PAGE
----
In recent decades skirmishes about how to read literature and culture have at times polarized critics, who find themselves identified, or identify themselves, with distinct critical dispositions toward either historicism or toward some version of poststructuralist writing, in particular deconstruction, supposed to be suspicious of historicism for espousing an empiricist, neo-positivist perspective on the past. What emerges from this standoff can seem comical or simply bizarre as one side imagines the other as its constitutive other, and as such productive of readings in which something is missing. Deconstructive and poststructural readers who ground their readings in philosophical argument and rhetorical nuance are at the very least bemused by the focus on detail in new historicist readings or the large gestures of cultural studies readings. In reply historicist and cultural critics find the lacunae in arguments from philosophical points of departure damaging to the lived temporality of writing and culture. Although this dispute animates more than one moment of literary study (it has become more marked in Victorian studies), its most sustained version has concerned Romanticism, understood variously since the 1980s as the disputed subject of new historicism and deconstruction.

Whatever else it is, Romanticism arises in a moment of extraordinary and divisive recognition of differences among races, peoples, and political programs. And at least since the 1980s, the era has remained the focus of critical dissent as deconstructive, new historicist and other critical arguments debated whose Romanticism was theirs. This debate has in turn helped to shape public understanding of how we read literature and culture now as an enterprise strangely and contentiously divided between thinking about the work of language or the character of historical difference as though each goal could be separated from the other. This opposition is strangely rigid, easy to caricature and, as importantly, easy to dismiss. What gets lost in this critical antagonism is the shimmer of historical and philosophical friction in Romanticism itself and in compelling Romantic criticism in the last decade.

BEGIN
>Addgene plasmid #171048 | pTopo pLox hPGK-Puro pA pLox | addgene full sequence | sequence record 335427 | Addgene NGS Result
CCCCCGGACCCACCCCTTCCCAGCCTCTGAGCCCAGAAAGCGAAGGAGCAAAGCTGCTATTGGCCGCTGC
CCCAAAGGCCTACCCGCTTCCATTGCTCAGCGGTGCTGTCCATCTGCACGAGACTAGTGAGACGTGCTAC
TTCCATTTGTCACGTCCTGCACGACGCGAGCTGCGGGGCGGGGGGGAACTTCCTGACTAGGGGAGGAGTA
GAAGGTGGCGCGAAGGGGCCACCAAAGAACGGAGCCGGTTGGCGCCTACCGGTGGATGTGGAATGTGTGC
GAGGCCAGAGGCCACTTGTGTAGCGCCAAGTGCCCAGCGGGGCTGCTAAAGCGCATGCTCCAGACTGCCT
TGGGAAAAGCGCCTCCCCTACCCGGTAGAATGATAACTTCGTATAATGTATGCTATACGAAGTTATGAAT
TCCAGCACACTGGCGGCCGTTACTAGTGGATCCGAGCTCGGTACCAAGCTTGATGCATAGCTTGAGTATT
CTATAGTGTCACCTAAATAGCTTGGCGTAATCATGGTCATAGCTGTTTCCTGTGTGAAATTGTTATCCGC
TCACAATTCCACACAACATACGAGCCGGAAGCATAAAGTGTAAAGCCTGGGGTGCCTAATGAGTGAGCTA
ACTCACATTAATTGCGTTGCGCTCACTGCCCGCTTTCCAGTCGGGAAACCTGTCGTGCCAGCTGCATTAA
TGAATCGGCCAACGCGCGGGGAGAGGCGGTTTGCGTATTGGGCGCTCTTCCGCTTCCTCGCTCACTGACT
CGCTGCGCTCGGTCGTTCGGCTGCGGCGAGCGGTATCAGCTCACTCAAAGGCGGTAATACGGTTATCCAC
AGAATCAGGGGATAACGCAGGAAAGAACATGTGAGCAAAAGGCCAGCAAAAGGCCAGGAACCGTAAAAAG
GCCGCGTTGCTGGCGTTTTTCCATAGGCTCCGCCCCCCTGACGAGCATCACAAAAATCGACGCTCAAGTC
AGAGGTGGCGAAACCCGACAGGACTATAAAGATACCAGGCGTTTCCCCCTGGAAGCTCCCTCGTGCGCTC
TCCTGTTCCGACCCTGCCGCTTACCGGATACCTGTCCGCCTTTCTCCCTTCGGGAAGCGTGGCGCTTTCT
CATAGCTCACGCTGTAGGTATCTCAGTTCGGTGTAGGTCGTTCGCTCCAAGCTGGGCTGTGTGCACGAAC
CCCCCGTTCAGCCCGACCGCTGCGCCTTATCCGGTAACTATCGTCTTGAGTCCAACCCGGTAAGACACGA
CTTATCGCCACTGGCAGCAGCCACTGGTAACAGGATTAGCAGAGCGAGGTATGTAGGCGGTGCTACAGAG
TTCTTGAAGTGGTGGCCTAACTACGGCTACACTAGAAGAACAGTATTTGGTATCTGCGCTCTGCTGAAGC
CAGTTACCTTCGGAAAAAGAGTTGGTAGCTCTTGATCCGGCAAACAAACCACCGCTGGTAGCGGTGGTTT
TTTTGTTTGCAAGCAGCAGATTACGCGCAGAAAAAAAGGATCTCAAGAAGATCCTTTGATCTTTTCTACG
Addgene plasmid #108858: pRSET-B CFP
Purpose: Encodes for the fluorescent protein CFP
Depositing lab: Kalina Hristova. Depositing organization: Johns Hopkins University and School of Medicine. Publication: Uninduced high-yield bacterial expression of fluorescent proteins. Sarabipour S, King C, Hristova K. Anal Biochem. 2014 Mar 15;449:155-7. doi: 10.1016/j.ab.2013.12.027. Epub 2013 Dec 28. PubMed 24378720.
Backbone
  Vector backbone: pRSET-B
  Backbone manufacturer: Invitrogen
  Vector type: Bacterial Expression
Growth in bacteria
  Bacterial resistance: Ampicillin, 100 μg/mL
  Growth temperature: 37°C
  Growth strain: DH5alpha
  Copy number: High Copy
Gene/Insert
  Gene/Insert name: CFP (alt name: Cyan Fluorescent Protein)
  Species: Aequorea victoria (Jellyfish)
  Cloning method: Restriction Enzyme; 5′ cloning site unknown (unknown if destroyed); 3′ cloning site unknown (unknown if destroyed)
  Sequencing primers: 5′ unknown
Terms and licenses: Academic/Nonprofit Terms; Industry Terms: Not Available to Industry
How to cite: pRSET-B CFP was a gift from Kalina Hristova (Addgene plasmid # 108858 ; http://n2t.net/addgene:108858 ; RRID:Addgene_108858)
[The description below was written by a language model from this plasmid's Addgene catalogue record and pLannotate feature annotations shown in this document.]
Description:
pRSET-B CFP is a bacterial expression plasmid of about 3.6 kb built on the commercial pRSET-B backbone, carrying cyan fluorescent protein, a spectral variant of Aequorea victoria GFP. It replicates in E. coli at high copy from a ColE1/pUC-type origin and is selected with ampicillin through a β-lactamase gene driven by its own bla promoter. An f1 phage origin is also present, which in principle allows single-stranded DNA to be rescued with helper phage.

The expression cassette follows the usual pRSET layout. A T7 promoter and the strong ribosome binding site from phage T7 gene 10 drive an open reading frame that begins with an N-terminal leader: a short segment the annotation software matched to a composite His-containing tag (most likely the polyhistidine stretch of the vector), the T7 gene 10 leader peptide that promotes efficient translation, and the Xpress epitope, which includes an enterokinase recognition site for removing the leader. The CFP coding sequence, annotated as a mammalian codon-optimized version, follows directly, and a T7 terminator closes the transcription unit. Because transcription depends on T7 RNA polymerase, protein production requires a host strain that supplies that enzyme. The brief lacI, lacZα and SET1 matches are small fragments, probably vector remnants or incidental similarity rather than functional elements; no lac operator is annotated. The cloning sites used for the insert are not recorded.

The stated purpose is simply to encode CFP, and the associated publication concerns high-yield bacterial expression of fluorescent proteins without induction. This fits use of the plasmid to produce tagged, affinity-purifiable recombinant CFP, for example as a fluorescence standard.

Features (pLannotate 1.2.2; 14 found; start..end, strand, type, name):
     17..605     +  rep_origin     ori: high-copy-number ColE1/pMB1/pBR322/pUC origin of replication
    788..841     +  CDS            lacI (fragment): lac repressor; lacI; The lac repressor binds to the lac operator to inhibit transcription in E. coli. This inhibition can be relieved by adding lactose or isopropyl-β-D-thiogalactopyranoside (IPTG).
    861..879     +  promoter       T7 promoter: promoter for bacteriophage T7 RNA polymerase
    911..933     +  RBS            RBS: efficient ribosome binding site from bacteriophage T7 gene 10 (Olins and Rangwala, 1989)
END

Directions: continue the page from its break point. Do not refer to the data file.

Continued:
Romantic Frictions emphasizes this important critical turn, which supposes that the pressure of Romantic difference is as much historical and cultural as it is philosophical and theoretical and that it is ongoing in critical discourse. So positioned, these essays address the rub of critical differences as the work at hand as well as the work that Romanticism itself frequently performed. Hearing critical voices rather than taking stands, these essays stage frictions that make Romanticism engaging for modern readers, precisely because this era and its modern critics remind us of the value of difference as the work of thought in time and culture. The essays in Romantic Frictions find in Romanticism what philosophical modernity has often found there: a disposition to recognize oppositions that cannot be squared or resolved precisely because they constitute the ongoing work of culture and writing. Such frictions are embedded in a shifting temporal moment whose inner complexity is similarly textured such that neither history nor philosophy assumes a master (and fictional) disguise. Both are instead crosscut and assembled in ways that sustain an inner friction that invites being read.


The Romantic Circles Praxis Series is devoted to using computer technologies for the contemporary critical investigation of the languages, cultures, histories, and theories of Romanticism. Tracking the circulation of Romanticism within these interrelated domains of knowledge, RCPS recognizes as its conceptual terrain a world where Romanticism has, on the one hand, dissolved as a period and an idea into a plurality of discourses and, on the other, retained a vigorous, recognizable hold on the intellectual and theoretical discussions of today. RCPS is committed to mapping out this terrain with the best and most exciting critical writing of contemporary Romanticist scholarship.

About the Contributors

Ian Duncan is Florence Green Bixby Professor of English at University of California, Berkeley. He is author of the award-winning Scott’s Shadow: The Novel in Romantic Edinburgh (Princeton, 2007) and Modern Romance and Transformations of the Novel: The Gothic, Scott, Dickens (Cambridge, 1992), co-editor of Scotland and the Borders of Romanticism (Cambridge, 2004) and editor of James Hogg’s Winter Evening Tales (Edinburgh, 2002) and several novels (including Scott’s Rob Roy and Ivanhoe and Hogg's Confessions of a Justified Sinner) and a co-edited anthology of Travel Writing 1700-1830 for Oxford World’s Classics.